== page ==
The historic collapse of Silicon Valley Bank taught companies a valuable lesson: diversity your funds, according to Ness founder and CEO Derek Flanzraich.
“There’s always lessons to be learned … from every challenge and an obstacle. And this is no different,” Flanzraich told FOX Business.
Ness, a startup fintech company that’s working on bringing to market the first premium health & wellness-first credit card, had the majority of its funds, nearly $5 million, tied up in the bank when it failed last week.
“That’s probably advice for everyone,” he said, adding that it’s “a hard learned lesson, but a lesson nonetheless.”
Silicon Valley Bank, which is the nation’s 16th-largest bank, collapsed last week right after depositors rushed to withdraw money over concerns on the bank’s health.
Ness was among the droves of depositors and investors that initiated withdrawals equating to about $42 billion in deposits on Thursday alone, causing a run on the bank, according to a regulatory filing.
This marked the second-largest bank failure in U.S. history and the largest since 2008 when Washington Mutual collapsed.
However, the collapse brought on quite a bit of instant anxiety for Flanzraich, who has been working hard to bring first premium health & wellness-first credit card to market with his team.
“I’m the kind of CEO who enjoys the hard stuff as much as the good stuff. It’s amazing to see the team come together and to tackle tough problems. It is … a lot less exciting when there’s an existential threat that goes beyond something that’s kind of in our control,” he said, adding that “in this case, the slight possibility that the entire industry would be vaporized overnight was not a fun one to think about.”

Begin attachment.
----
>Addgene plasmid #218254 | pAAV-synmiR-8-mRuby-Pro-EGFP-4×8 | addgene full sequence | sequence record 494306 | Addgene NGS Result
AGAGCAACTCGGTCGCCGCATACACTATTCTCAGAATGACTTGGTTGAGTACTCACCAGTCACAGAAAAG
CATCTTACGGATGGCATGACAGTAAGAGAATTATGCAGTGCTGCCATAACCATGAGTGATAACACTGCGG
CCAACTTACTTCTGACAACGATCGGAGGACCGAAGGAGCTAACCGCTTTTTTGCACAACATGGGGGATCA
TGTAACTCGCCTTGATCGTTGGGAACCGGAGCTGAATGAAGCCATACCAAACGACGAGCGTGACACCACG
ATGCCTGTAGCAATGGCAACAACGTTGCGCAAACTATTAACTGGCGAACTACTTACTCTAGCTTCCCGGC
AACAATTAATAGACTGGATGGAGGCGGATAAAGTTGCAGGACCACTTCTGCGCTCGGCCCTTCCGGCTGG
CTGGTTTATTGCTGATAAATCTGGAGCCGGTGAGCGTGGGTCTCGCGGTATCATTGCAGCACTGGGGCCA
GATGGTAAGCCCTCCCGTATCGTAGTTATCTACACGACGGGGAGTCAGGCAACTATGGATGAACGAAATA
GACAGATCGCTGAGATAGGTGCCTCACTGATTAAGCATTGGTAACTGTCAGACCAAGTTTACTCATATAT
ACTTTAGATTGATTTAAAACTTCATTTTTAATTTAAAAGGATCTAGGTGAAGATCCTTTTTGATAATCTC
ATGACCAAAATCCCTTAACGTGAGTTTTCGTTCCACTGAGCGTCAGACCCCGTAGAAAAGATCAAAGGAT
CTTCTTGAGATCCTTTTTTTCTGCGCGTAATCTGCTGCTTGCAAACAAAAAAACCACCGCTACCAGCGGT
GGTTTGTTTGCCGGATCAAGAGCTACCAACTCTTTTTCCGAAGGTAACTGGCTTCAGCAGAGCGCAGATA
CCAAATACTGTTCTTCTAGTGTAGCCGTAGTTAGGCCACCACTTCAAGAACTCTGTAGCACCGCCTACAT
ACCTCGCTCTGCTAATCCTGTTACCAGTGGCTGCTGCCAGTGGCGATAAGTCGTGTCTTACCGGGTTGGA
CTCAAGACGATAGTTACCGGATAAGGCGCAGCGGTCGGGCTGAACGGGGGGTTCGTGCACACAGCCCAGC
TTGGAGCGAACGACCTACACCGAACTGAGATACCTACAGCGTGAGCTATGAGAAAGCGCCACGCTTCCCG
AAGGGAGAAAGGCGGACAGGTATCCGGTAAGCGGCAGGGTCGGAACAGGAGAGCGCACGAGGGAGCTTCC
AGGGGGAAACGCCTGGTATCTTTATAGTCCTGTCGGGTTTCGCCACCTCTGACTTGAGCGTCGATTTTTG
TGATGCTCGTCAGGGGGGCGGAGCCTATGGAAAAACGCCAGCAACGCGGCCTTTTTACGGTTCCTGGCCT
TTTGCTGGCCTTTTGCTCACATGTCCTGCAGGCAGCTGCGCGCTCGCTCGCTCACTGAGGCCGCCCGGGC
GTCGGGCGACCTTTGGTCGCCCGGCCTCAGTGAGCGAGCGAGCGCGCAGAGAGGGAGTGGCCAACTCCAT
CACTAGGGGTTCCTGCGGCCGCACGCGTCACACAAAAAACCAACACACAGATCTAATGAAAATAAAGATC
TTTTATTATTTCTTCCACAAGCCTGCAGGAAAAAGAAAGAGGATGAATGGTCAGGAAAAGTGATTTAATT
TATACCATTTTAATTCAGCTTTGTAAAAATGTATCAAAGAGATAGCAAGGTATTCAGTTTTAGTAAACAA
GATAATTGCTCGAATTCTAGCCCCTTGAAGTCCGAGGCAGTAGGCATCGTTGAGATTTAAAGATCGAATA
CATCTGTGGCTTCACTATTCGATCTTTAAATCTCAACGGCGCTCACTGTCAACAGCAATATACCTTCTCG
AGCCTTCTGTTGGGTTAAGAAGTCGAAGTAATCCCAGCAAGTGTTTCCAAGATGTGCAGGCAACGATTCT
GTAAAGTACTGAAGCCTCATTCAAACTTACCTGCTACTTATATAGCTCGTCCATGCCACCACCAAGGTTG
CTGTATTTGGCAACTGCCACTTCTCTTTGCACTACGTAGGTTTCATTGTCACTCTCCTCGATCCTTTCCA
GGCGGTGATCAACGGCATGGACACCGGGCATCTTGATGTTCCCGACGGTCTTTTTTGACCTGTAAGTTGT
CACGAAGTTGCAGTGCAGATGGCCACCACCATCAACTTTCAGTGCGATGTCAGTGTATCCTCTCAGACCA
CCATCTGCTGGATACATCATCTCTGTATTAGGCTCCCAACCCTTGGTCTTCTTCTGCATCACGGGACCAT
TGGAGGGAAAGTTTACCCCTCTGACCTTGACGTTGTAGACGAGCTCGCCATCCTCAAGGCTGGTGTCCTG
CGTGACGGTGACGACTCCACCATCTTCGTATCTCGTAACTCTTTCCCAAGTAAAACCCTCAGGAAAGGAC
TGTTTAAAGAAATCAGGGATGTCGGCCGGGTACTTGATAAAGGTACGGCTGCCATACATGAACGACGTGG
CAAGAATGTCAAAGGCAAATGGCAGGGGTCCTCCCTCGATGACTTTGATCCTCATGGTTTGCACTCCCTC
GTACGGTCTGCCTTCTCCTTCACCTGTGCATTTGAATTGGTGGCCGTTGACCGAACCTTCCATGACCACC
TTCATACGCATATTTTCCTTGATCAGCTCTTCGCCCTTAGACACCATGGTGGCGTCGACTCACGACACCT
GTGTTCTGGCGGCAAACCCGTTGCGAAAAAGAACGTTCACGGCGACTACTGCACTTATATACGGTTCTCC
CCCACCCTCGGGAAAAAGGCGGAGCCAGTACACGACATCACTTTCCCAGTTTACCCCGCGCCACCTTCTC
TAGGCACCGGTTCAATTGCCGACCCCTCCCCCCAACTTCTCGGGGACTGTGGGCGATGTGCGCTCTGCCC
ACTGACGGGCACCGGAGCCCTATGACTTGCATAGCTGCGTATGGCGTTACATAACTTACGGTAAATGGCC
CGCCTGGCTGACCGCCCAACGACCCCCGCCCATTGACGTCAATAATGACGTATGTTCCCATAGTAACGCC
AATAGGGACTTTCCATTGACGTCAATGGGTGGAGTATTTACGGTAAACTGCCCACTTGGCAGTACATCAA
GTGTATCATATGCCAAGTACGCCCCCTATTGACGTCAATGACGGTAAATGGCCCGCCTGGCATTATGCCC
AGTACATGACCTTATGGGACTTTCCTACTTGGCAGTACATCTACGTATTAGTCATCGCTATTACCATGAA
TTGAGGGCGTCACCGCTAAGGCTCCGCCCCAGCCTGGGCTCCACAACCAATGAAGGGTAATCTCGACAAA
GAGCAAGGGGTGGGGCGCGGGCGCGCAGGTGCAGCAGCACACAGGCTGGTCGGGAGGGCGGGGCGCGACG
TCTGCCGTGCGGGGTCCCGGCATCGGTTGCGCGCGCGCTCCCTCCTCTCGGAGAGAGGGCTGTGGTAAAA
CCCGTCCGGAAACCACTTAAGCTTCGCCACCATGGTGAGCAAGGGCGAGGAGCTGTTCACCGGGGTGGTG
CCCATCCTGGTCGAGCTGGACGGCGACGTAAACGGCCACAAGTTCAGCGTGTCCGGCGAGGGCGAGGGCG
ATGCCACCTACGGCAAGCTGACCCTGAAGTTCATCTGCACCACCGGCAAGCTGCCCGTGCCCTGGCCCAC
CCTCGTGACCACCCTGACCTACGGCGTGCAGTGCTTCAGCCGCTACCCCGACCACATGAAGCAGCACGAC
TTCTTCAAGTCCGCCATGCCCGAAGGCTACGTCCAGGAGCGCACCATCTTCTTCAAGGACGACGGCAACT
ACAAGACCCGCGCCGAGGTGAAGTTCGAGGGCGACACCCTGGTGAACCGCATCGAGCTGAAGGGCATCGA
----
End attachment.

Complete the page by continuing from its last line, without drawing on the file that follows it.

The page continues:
Ness is also just a week out from sharing publicly what the company has been diligently working on. Fortunately, the bank failure hasn’t impacted this timeline, he noted.
That said, the possibility that this “mission driven business that we’ve been working hard at building wouldn’t be able to ultimately see through its ultimate vision” was “really nerve wracking,” he said.
On Monday, Timothy Mayopoulos, Silicon Valley Bank’s new chief, told clients that the bank is back to business as usual, according to Reuters.
Still, Flanzraich doesn’t necessarily have plans to utilize them anytime soon.
“I understand that everything in the bank is fully FDIC-backed … but we’re not thinking that short term,” he said. “The long term solution is to go with … banking partners that we can trust and hopefully trust not to make similar mistakes.”
Despite the stress of the actual event, Flanzraich did offer some praise for how effective the Federal Deposit Insurance Corporation (FDIC) and the Federal Reserve were in handing this situation.
“They stepped into a really tricky situation,” Flanzraich said. “They were able to answer and address most of the concerns in a short period of time and at least seemingly forestall a larger level contagion even with other banks going under. And that is a very good thing, not just for startups.”